Why COVID-19 is forcing the TDSB to delay student breakfast programs
Advocates worry delay will leave thousands of students without proper nutrition this fall
Canada's largest school board has delayed the return of student nutrition programs as tens of thousands of kids begin a staggered return to in-class learning this week — because it's still trying to figure out how to run them while keeping students safe from COVID-19.
For many students in the Toronto District School Board (TDSB), from elementary to high school, going back to class is an opportunity to get the nutrition they need to learn, thanks to school food programs.
But this year, because of the novel coronavirus, plans for such programs are still being ironed out and there is no firm answer as to when they will start or what the programs might look like.
"There will not be breakfast programs for the first eight weeks, anyway, because obviously the most important issue is to get students into school safely and to have no congregating of students," said Sandra Best, the senior director of strategic planning, donor relations and communications with the Toronto Foundation for Student Success, a charitable organization that works with the TDSB.
"And of course, normally in breakfast programs, kids would come in earlier and they would congregate."
Best said morning breakfast programs will instead focus on single-serving packages that can be distributed to students so they don't have to congregate in lunchrooms and cafeterias.
Before the pandemic hit, according to the foundation, TDSB schools served almost 213,000 students nutritious meals every day — mainly through programs run by local parent advisory committees, volunteers, and administrators — that many students rely on every day to have enough to eat so they can focus in class.
The Toronto Catholic District School Board (TCDSB) started their first student nutrition program Friday at Our Lady of Lourdes CS.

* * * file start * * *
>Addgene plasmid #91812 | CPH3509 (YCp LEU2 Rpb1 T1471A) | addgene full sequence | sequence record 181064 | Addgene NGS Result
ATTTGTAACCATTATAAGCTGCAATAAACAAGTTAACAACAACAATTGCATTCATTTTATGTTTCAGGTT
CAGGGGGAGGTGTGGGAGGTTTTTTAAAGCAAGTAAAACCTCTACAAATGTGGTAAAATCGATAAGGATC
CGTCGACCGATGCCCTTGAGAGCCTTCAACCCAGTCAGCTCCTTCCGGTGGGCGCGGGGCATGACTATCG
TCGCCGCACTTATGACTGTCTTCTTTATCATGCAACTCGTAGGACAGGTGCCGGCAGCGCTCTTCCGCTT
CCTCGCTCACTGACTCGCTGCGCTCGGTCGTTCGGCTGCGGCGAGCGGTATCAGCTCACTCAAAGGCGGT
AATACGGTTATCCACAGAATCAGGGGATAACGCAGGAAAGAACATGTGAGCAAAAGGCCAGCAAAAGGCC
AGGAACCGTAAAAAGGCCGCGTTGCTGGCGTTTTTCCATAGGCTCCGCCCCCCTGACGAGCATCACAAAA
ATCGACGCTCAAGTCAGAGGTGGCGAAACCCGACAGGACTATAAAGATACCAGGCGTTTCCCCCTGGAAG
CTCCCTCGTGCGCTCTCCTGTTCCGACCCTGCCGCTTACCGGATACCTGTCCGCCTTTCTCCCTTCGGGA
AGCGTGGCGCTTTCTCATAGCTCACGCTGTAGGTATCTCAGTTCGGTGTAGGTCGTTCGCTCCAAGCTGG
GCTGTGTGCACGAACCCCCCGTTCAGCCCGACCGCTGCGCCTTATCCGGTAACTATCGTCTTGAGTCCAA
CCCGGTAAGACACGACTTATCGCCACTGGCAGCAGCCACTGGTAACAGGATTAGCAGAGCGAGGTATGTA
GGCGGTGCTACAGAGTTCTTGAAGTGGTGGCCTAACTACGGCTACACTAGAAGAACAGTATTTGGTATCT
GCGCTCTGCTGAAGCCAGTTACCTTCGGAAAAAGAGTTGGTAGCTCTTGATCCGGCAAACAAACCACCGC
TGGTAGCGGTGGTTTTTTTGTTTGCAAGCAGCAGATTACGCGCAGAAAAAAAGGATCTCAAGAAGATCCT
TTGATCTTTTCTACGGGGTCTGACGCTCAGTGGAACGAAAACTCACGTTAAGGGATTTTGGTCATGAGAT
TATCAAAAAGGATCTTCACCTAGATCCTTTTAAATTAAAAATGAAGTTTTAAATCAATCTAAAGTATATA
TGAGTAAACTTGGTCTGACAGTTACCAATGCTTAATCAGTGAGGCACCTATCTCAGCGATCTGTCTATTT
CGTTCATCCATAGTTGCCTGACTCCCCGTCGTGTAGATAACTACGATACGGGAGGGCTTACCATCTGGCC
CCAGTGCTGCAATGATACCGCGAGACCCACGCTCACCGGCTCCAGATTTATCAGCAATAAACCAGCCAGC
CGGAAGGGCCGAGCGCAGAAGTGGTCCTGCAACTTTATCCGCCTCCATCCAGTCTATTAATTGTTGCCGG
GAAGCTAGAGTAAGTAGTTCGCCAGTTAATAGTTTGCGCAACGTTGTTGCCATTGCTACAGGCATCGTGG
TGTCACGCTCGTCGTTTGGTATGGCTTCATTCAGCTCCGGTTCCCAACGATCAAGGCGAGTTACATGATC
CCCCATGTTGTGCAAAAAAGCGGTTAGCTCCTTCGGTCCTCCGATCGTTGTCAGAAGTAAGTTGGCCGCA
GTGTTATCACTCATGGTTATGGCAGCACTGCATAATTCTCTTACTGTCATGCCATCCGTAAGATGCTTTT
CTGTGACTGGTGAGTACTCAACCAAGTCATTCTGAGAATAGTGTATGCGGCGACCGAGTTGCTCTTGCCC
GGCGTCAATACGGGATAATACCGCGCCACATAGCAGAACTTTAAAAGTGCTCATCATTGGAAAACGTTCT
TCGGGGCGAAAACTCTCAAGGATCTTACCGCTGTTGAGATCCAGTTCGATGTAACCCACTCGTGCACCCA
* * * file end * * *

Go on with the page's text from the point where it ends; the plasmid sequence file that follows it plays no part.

"Which is incredible given the challenges around the new COVID regime," said John Yan, executive director with The Angel Foundation for Learning, an organization that supports programs at the TCDSB.
'Grab and go'
The TCDSB will also operate a "grab and go" approach similar to the one the TDSB is contemplating.
"So individualized servings, whether it's a granola bar or an apple, they can grab," said Yan, "and of course, following all of the COVID guidelines with regards to food handling and food safety, as well as on the part of the students ... washing hands and keeping their hands clean."
When schools were shut down due to the pandemic in March, Toronto high school teacher Gita Madan worried conditions that create food insecurity would worsen with the pandemic and the shutdown of schools and nutritional programs would leave many hungry.
She and a couple of colleagues started a program called Food for Thought and delivered produce to students and families in need across the city every single week during the pandemic.
"We spent almost $150,000 on just fruits and vegetables," said Maden, adding "we were able to give big boxes of food produce that last the whole week to 7,000 families in the city of Toronto."
With the end of the initiative and the start of school, her concerns have shifted back to hungry students returning to classes.
"So we are very, very nervous about what's going to happen next because we're not sure if school [nutrition] programs are going to run, if they are going to run, how, where, if there's funding for it, who's going to administer it, what kind of food will be served," said Madan.
School food programs needed this fall, advocate warns
Debbie Field, coordinator of the Coalition for Healthy School Food, says for children to be healthy during the pandemic and to be able to concentrate and learn, school food programs need to continue this fall.
Field, who is also affiliated with the Ryerson Centre for Studies and Food Security, says she doesn't understand why the same food safety guidelines applied to restaurants that have reopened amid the pandemic can't be used to run safe and healthy school food programs.
"I do not accept that volunteers and parents can't come into schools and help cut up some oranges and make sure that each child eats an orange at their desk," said Field.
There are many ways, Field says, that healthy food can be distributed in schools, and even to those children whose families chose the e-learning option this fall, including the option of going in and picking up a snack or lunch.
Field says she hopes teachers, parents, school boards, public health and community agencies come together to look beyond the "grab and go" approach, and to come up with creative solutions to ensure students get nourishing meals.
"Parents all across the city, regardless of their income, know how important these programs are," she said.
"And what's distressing is that COVID could knock this off track when, in fact, everything we know from a science point of view will lead us to know that strong immune systems for children are more necessary during COVID than any other time."